We know there are a lot of burning questions out there.
What happens when we die?
What is the secret of the Bermuda Triangle?
Who killed JFK?
Are we alone in the universe?
Surely, up there with all your burning questions, you are brimming with curiosity about Haglund’s Syndrome. While we may never know exactly what happened to Amelia Earhart or the Mayan Empire, we do know a thing or two about Haglund’s Syndrome. Here are the top questions about Haglund’s Syndrome and their answers.
Q: What is Haglund’s Syndrome?
A: Haglund’s Syndrome, also known as Haglund’s Deformity, is a bony bump on the back of a heel. It is typically painful.
Q: What are the symptoms of Haglund’s Syndrome?
A: A few defining symptoms of Haglund’s Syndrome include:
- A bony bump at the back of the heel near the Achilles tendon
- Swollen bursa sac, which manifests itself as swollen tissue near the bony protrusion
- Severe heel pain at the bony bump
- Redness and inflammation around the bump
- Callus around the inflamed area
Q: How did I get Haglund’s Syndrome?
A: Haglund’s Syndrome is caused by constant pressure on the back of the heel. This can be caused by heels that are too stiff in the back or shoes that are too tight.
Q: Is Haglund’s Syndrome the same as a “pump bump?”
A: Yes. Haglund’s Syndrome developed the nickname “pump bump” because women who regularly wear stiff high-heeled pumps often develop bony protrusion.
Q: What risk factors increase my chance of developing Haglund’s Syndrome?
A: A couple of different risk factors may contribute to the development of Haglund’s Syndrome:
- A tendency to walk on the outside of your heel
- High arches
- Tight Achilles tendons
- Running on hard surfaces
- Running uphill
Q: What is bursitis, and what does it have to do with Haglund’s Syndrome?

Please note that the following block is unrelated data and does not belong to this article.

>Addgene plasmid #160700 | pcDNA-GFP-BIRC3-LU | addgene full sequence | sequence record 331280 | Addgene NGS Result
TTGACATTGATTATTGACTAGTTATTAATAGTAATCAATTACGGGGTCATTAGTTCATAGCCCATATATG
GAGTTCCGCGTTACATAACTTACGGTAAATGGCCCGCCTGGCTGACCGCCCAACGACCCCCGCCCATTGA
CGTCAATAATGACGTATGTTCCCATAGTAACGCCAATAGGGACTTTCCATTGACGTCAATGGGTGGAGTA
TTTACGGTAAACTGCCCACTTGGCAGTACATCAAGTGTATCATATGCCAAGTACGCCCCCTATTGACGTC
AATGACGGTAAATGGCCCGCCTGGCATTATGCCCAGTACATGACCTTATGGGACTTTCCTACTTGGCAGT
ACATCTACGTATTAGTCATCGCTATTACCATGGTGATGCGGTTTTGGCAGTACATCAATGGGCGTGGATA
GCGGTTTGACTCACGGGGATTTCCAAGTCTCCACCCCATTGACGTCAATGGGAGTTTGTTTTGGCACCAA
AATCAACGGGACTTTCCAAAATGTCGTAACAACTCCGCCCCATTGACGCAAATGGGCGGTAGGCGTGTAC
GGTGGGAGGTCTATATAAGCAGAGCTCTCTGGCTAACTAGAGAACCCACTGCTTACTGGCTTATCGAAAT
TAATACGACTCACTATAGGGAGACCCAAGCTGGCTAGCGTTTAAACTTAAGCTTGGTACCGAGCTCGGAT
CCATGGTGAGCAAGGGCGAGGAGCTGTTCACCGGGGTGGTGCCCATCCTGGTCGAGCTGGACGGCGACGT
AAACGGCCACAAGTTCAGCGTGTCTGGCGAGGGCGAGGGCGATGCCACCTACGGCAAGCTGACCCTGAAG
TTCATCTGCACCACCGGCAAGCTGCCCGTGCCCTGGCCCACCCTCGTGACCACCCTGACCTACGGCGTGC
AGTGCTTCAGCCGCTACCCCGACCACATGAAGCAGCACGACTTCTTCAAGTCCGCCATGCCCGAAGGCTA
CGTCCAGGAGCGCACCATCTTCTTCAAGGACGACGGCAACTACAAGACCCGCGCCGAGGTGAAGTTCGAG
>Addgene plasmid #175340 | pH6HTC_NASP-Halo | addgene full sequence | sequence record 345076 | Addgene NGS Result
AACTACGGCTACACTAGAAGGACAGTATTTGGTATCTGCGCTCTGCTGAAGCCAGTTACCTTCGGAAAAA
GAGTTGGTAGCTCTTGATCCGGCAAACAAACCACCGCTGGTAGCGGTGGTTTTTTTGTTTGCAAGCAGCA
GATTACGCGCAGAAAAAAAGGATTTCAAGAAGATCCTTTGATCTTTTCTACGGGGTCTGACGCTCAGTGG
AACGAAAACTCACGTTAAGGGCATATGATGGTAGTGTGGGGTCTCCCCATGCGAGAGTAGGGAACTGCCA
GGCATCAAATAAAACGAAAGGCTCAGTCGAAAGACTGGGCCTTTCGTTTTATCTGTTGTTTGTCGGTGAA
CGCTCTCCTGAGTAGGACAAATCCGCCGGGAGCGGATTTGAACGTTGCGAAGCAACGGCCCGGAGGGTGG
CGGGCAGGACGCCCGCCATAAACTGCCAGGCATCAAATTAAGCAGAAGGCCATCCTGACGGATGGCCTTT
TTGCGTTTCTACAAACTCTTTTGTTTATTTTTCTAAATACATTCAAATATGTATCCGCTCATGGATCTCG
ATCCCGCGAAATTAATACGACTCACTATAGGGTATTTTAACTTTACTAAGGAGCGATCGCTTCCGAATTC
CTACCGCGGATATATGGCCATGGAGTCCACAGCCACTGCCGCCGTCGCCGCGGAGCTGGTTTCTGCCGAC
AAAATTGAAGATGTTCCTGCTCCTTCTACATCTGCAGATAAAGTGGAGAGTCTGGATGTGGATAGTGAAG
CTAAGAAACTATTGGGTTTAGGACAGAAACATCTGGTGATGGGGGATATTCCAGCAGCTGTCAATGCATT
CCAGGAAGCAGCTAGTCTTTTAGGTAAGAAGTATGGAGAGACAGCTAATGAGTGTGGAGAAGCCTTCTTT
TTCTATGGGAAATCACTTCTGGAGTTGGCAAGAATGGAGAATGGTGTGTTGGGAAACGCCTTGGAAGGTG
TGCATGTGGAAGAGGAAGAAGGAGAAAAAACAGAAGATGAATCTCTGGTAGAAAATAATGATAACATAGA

A: Bursitis is when the bursa sac is inflamed. Bursa sacs exist in all your joints, and they help cushion all the bones, muscles, and tendons. Bursitis can accompany Haglund’s Syndrome if the condition irritates the bursa sac near the Achilles tendon.
Q: How can I alleviate pain caused by Haglund’s Syndrome?
A: Treating the symptoms will help ease the pain in your heel. Some ideas may include the following:
- Ice the painful area
- Changing your footwear to something that does not rub against the back of your foot or something that is soft
- Wear custom orthotics
- Perform exercises that strengthen the Achilles tendon, such as heel lifts
- Receive ultrasound treatments from a podiatrist or physical therapist
- Take over-the-counter anti-inflammatory pain medication such as Ibuprofen or acetaminophen
- Give yourself soft tissue massages
- Do some physical therapy
- Invest in heel pads
- Receive steroid injections
- Wear an immobilizing boot
- Have surgery
Q: Is surgery inevitable for everyone who has Haglund’s Syndrome?
A: You may be able to reduce your symptoms significantly through the non-invasive treatments above. These conservative measures should be used first, and they may be successful on their own. If they are unsuccessful, then you can discuss surgery options, including calcaneoplasty, with your foot and ankle specialist.
Q: What is an endoscopic calcaneoplasty?
A: This mouthful is the surgery that removes the bony protrusion from Haglund’s Syndrome. It is performed by creating two small incisions, and then a camera and special instruments then allow the surgeon to cut down the bone (and possibly do some reconstruction work on the Achilles tendon while they are in there).
Q: What is recovery from endoscopic calcaneoplasty like?
A: Plan on wearing a surgical boot for up to a month after an endoscopic calcaneoplasty. Once the boot is off, you can begin building up the strength in your Achilles area again. If you heal well, you might be able to return to regular activity three months after the surgery.
Q: Who can I talk to about potential Haglund’s Syndrome?
A: If you suspect you have Haglund’s Syndrome developing on your heel, a podiatrist will be able to help you.
Q: Should I see a podiatrist about my suspected Haglund’s Syndrome, or should I wait to see if it heals on its own?
A: Don’t delay seeking care for your painful bump. Regardless of the diagnosis, the sooner you can receive professional help, the sooner you can be pain-free and healthy.
For answers to any questions about Haglund’s Syndrome we missed, contact a local podiatry office today.